When I stop to look critically at a piece of hot iron I'm forging, I find it difficult to believe that the object, distorted and crusted with firescale, has any destiny but the scrap heap. It is the vision of the final piece combined with the briefly imagined consequences of each hammer blow or chisel cut that I see as the intended form gradually emerges from the raw metal.
This commonplace notion of emergence seems quite different from that applied to complex systems. But on closer scrutiny they are more similar than first appears. The idea of a horse is an emergent property of the collecteive action of myriad neurons in the brain. The emergence of the metal horse from the steel plate only occurs as a result or tangible map of the physical act of hammering, itself an emergent property of the coordinated interplay of motor and sensory neurons, muscle and bone with the neural substrate that supports the idea of a horse.
This piece was formed from an old scrap piece of high carbon steel plate, the remainder of which serves as a liner in the firebox of my kitchen range. The entire process of emergence remains embodied and frozen in the finished form. The coarse corrosion pitting, acquired while it lay in some scrap heap, remains in the surface texture. The flame-cut edges are intentionally left unrefined. Part of the horse remains as a chisel-incised cartoon. The finished head and foreleg emerge because the upper part of the heavy plate is bent away to release it. Finally, there is a small polished panel for my signature which, in some venues, is necessary to establish its bona fides as art.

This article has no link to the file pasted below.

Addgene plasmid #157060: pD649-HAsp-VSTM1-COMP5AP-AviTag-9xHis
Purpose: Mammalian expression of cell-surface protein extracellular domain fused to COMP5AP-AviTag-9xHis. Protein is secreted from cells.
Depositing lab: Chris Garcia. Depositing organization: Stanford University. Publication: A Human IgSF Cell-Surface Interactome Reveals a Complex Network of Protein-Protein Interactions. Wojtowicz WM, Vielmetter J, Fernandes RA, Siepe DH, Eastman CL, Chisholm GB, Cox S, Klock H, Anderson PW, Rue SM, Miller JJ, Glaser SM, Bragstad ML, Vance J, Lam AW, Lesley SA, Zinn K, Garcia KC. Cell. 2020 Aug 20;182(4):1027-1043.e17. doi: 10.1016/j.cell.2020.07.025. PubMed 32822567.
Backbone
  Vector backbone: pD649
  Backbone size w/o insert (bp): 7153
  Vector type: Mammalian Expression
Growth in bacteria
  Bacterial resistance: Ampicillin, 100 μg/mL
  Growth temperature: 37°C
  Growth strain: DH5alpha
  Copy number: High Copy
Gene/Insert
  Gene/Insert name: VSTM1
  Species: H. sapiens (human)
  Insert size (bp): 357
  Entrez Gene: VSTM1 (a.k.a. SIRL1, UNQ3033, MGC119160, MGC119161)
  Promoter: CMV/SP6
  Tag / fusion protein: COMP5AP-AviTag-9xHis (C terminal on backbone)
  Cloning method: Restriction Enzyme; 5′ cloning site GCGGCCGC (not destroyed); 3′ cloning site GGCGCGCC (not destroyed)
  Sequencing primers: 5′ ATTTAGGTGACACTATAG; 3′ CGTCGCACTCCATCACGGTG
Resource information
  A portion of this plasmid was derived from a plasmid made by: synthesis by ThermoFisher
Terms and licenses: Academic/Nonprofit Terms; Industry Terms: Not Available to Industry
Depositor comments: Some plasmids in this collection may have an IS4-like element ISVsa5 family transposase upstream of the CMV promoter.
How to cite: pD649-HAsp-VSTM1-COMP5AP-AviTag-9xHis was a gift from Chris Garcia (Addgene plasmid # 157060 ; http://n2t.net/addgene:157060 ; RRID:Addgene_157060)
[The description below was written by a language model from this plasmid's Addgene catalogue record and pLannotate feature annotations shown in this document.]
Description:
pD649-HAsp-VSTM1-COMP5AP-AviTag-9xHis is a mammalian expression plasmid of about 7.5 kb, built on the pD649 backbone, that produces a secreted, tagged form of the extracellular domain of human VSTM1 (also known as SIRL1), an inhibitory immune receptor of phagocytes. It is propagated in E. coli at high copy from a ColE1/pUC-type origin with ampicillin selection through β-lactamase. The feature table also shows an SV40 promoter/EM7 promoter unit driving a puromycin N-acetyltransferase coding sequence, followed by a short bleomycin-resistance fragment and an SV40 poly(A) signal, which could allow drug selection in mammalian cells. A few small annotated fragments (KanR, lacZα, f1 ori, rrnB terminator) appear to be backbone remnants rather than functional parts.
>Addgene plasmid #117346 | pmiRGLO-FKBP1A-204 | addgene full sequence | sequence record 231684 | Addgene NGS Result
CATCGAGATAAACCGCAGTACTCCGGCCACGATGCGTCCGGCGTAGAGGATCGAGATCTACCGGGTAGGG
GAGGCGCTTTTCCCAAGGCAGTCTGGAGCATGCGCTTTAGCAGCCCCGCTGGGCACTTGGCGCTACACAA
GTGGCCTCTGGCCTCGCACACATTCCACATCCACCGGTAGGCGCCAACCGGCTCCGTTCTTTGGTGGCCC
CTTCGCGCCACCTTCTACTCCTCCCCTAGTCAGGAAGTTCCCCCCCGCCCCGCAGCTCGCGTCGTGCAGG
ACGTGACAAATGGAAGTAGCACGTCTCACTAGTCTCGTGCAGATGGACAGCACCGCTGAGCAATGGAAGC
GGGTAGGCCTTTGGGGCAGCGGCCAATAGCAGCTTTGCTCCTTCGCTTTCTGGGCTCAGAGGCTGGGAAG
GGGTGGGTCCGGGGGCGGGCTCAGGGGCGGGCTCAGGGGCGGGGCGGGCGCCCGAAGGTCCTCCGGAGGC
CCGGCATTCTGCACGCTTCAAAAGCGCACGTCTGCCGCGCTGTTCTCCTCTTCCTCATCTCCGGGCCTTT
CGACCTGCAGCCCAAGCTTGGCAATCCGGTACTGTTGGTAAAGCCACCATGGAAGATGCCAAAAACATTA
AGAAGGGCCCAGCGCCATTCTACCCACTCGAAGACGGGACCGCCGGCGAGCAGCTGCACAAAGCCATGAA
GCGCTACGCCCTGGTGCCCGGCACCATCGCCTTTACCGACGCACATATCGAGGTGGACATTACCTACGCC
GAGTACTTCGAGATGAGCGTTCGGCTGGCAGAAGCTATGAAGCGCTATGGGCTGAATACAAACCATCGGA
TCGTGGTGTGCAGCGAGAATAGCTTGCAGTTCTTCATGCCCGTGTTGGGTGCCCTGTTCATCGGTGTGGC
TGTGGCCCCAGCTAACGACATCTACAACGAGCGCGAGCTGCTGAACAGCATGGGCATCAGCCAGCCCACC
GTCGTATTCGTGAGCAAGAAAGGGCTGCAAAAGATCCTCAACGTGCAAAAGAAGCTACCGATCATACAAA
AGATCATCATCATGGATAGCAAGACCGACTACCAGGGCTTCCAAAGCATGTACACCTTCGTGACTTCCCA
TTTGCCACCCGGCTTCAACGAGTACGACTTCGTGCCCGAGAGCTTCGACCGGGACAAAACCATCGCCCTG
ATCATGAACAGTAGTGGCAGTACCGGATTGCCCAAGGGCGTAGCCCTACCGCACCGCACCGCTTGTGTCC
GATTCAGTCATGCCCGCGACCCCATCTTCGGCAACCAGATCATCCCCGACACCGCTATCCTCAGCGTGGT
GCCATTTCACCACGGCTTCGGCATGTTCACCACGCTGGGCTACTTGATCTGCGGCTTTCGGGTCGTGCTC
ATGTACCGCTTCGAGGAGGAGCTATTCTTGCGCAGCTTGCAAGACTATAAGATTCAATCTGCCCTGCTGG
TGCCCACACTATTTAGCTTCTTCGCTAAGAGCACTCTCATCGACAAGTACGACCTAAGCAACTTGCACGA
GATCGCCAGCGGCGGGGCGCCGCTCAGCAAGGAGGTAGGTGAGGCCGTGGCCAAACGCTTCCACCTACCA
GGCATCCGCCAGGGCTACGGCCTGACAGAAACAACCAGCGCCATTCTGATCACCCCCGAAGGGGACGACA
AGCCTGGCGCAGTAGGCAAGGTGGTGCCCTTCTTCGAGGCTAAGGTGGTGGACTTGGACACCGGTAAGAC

The piece sits loose on a stand so that it can be picked up, held, handled and closely explored. The stand is formed from a section of structural I-beam, hot forged and partly polished to suitably accomodate the horse. It serves as a further link to the industrial origins of the medium from which the horse emerges.